After his contentious exits from both “Chicago Hope” and “Criminal Minds,” to say that Mandy Patinkin has earned himself somewhat of a cantankerous reputation may be a bit of an understatement. But the “Homeland” actor is, at the very least, self-aware enough to recognize the way he’s handled things in the past.
In a new interview with the New York Times, Patinkin discussed his previous on-set behavior, opening up as to why he even took the job on “Criminal Minds,” a show he quit abruptly after Season 2 by just not showing up in protest of the extreme violence towards women, in the first place.
“When ‘Criminal Minds’ came along, I had just survived the discovery that I had prostate cancer, so I guess I had that vulnerability,” he admits. “I’ll never forget sitting on the bed in my cousin’s house in L.A. reading the first script, and I schmoozed myself, I brainwashed myself, thinking, It won’t be like that as it goes along. I didn’t listen to any piece of myself, and I paid the price. I never expected to work in television again.”
His time on “Chicago Hope,” which netted the actor a best actor Emmy before he walked away to end the separation from his family in New York, isn’t without its regrets, either: “I struggled with letting in other people’s opinions. During ‘Chicago Hope,’ I never let directors talk to me, because I was so spoiled. I started off with people like Milos Forman, Sidney Lumet, James Lapine, unbelievably gifted people. So there I was saying, ‘Don’t talk to me, I don’t want your opinion.’ I behaved abominably. I don’t care if my work was good or if I got an award for it. I’m not proud of how I was then, and it pained me.”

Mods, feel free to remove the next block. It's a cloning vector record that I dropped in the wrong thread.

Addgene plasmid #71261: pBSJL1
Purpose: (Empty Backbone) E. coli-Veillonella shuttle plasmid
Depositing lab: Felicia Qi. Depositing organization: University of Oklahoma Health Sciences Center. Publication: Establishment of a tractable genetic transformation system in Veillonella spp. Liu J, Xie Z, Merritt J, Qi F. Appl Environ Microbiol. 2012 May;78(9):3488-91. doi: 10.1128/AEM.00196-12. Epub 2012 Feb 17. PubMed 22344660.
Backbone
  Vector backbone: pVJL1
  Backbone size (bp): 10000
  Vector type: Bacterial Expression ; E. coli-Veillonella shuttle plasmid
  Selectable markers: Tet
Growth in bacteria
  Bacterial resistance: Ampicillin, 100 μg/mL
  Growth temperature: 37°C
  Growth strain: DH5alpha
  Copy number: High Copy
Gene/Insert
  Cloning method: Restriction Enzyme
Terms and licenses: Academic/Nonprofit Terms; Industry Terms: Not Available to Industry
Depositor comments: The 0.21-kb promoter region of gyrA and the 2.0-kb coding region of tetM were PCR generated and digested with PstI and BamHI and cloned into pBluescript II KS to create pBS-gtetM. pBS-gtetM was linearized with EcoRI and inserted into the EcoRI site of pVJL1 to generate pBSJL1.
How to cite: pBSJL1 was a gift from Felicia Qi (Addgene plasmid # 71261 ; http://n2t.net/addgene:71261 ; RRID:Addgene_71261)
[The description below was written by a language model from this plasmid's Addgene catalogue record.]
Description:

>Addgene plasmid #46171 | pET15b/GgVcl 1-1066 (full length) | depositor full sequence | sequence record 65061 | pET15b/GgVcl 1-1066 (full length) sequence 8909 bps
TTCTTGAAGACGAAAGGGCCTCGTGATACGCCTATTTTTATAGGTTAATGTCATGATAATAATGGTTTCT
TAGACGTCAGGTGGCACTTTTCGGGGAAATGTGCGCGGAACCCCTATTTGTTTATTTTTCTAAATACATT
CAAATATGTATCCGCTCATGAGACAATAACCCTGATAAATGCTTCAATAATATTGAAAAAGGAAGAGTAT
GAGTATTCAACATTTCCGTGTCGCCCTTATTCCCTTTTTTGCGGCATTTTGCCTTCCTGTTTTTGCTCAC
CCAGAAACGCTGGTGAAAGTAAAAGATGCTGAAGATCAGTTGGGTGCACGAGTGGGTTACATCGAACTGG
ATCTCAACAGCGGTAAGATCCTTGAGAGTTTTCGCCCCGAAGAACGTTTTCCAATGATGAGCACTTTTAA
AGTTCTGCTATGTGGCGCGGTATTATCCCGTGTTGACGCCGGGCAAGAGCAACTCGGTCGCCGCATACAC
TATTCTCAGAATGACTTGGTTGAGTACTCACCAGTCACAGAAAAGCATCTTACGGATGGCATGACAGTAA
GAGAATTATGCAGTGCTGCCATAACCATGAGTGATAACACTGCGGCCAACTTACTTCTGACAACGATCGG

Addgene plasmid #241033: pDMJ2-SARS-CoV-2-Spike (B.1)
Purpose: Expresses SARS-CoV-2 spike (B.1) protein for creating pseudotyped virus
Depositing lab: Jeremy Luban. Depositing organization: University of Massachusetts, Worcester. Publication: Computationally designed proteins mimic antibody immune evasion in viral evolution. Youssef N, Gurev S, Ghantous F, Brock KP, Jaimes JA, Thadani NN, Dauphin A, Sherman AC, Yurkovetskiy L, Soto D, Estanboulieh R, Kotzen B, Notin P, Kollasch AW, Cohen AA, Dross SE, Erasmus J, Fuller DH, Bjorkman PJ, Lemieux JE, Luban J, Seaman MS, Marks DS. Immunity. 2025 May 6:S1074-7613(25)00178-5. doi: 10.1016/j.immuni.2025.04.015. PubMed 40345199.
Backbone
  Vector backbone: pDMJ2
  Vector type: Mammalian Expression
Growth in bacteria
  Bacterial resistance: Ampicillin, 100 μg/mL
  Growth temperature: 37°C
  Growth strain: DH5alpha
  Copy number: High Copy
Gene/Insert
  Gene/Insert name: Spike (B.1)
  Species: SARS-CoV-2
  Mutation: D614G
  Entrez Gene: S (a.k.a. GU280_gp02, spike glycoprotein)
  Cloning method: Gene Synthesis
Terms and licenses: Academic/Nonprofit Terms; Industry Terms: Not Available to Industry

For what it’s worth, those who work with Patinkin on his current project say they haven’t run into the Patinkin of lore. “I cannot tell you how many times I was warned about his checkered past in television, but this role was written for him,” “Homeland” co-creator Alex Gansa says. “I’ve been his biggest fan since ‘Sunday in the Park’; that performance was indelible … Mandy is a tremendously generous, compassionate, soulful guy, and the message of ‘Criminal Minds’ was not commensurate with his worldview. You have to admire that.”